We will begin by looking at the Baltic Dry Index, which is the Baltic Exchange's freight index that tracks shipping rates for commodities across 26 different shipping lanes. Various raw materials are shipped via ocean vessel, including but not limited to iron, grain, coal, and others. After declining for 35 straight days and over 37% year to date, the Baltic Dry Index has finally showed some signs of life. The index has risen for 13 of the past 15 days, a 16.3% increase from a recent bottom in mid July. This is a positive sign given the talk of a double dip and a global economic slowdown. The chart below shows the movement of the index dating back to 2009.
The index reached its peak in May of 2008, which was followed by an unprecedented 94% drop in shipping prices through December 2008. Since then, the index has bounced around, as global demand remains sluggish. This recent push forward in prices is only a small step, providing an indication that demand for these raw materials has remained subdued.
The Baltic Dry Index serves as a leading indicator in that it provides an estimate of demand for raw material inputs, which are used in the production of other goods. However, the recent decline in prices may not fully reflect a drop off in demand. It should be noted that when the index was rising back in 2007, production of additional vessels was put into motion. Now that these vessels have been completed, the increased supply of ships could also bring downward pressure on prices. Both of these theories will be examined in an attempt to shed some light on a few different plays.
We will first take a peak at demand for the leading cargo, iron ore, and one of the largest importers of this commodity, China. Chinese importing of this particular raw commodity, which is used in the production of steel, has stalled as of late. As China attempts to cool it's economy, demand will remain low. As the graph shows, imports have dropped as of late, and this is certainly taking its toll on the BDI. If demand continues to slip, expect to see the BDI remain at standstill, at best.
So if there is supposed to be a large amount of capesize ships coming to fruition, why not get in on DRYS? DryShips Inc “owns and operates dry bulk carriers,” as the name implies. The company moves major bulks and also owns Ultra Deep Water Rigs, which gives some nice exposure to the recovering offshore drilling sector. But I digress. DRYS has solid fundamentals with consistent revenue dating back to Q4:08. The company is also in a better financial position, with a 54% gross profit margin compared to 36% average of its peers. The company as has much less debt than the average of the companies I surveyed.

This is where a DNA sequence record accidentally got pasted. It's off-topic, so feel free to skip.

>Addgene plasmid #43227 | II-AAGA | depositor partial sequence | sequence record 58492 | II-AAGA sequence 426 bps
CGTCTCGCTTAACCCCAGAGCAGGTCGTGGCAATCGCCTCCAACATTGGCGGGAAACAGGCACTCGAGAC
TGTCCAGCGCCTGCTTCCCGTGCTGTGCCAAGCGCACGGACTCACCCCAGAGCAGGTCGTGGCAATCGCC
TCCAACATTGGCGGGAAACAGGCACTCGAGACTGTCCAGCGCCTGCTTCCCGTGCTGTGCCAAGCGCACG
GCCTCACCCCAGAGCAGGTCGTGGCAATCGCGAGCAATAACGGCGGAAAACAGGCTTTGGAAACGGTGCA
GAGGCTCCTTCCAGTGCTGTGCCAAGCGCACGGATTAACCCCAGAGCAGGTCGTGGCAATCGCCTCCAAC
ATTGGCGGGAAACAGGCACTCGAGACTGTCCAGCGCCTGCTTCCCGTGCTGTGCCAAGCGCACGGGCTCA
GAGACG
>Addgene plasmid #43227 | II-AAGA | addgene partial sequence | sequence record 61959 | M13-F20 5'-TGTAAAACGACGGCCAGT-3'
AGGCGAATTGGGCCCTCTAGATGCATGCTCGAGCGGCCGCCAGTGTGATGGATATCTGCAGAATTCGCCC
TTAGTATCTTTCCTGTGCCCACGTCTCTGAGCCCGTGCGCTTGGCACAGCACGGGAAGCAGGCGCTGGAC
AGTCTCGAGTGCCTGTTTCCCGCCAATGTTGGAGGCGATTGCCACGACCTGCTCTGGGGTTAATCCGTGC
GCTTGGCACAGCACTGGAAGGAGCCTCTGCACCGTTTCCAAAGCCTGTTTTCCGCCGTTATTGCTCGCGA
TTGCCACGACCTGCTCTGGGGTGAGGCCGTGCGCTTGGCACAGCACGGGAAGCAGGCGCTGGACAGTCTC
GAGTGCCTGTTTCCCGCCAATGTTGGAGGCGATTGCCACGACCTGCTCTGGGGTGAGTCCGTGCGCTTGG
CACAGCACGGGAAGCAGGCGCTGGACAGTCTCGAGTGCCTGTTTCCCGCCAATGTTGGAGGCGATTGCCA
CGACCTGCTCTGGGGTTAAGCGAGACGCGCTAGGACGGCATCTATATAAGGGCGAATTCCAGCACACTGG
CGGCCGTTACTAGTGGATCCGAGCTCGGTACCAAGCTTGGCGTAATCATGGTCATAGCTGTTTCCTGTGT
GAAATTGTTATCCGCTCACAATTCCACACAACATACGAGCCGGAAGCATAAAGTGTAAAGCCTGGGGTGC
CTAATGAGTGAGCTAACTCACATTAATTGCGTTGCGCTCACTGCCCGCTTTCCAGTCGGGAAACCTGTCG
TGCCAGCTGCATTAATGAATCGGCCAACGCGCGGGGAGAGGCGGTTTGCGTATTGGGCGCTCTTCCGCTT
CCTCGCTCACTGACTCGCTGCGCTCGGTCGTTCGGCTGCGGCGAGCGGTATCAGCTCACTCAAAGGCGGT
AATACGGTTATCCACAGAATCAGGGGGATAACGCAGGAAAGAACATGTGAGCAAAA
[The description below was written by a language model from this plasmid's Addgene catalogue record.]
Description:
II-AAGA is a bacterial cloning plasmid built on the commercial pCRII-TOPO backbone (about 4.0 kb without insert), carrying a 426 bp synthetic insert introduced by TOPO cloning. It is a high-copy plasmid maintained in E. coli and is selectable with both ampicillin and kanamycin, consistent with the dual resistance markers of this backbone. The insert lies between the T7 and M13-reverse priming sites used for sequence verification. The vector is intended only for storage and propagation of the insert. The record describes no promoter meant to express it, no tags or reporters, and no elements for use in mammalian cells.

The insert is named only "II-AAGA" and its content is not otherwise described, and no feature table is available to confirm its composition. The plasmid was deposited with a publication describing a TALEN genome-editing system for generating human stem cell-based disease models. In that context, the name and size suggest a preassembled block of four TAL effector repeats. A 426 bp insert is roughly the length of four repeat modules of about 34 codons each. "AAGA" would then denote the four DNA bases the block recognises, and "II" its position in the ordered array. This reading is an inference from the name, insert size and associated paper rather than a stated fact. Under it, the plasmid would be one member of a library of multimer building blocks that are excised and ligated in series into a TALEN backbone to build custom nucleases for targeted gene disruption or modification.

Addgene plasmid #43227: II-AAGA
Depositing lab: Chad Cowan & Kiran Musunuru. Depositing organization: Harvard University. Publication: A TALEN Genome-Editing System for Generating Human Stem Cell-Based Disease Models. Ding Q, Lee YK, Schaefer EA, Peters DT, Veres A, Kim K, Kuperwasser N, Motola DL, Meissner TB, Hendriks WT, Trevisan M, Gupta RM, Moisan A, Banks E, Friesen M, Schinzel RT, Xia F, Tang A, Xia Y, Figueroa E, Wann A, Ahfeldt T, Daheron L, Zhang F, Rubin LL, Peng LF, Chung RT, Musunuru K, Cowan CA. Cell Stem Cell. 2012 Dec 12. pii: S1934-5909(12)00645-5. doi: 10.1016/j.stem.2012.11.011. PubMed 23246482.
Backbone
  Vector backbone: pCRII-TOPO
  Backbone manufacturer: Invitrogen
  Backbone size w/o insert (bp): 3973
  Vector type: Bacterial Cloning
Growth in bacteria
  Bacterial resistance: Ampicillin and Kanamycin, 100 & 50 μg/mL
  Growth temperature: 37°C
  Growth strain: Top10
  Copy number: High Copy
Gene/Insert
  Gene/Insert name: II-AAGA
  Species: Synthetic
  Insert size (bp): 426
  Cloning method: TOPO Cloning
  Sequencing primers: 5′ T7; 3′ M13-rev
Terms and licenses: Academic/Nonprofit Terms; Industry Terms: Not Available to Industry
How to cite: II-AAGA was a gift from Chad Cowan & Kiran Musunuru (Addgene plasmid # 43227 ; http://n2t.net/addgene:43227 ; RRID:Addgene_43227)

Looking at another small cap stock, ONCF, is one I think would be a solid short. "The Company is engaged in transporting drybulk cargoes, including such commodities as iron ore, coal, grain and other materials and crude oil cargoes through the ownership and operation of nine drybulk carriers and four tanker vessels." The company has negative EPS, at -4.86, and mountains of debt compared to its competitors. For example, long-term debt to assets sits at 84.07%, while its net profit margin is -133.84. A recent splitting of shares has diluted earnings nicely as well. Clearly, the drowning shipping market is taking ONCF down with it. It appears that this ship is sinking with the shipping market, multiple puns intended.
The final play I will suggest would be SEA. The Claymore shipping ETF, which "seeks investment results that correspond generally to the performance, before the Fund’s fees and expenses, of an equity index called Delta Global Shipping Index (the “Index”). The Index is designed to measure the performance of companies listed on global developed market exchanges and currently consists of companies within the maritime shipping industry." If one thinks that the shipping index is going recover quickly, this maybe a solid place to park some cash. I personally would not advise it since the fund actually stopped trading in April and has since exploded. I think a correction is due, and once investors realize that sea freight is a slowing industry, this fund will get hit.
All in all, it is important to look at the global macro factors that are influencing this particular industry. As demand for raw materials slows, it will lead a chain reaction that may leave many companies and fund devastated.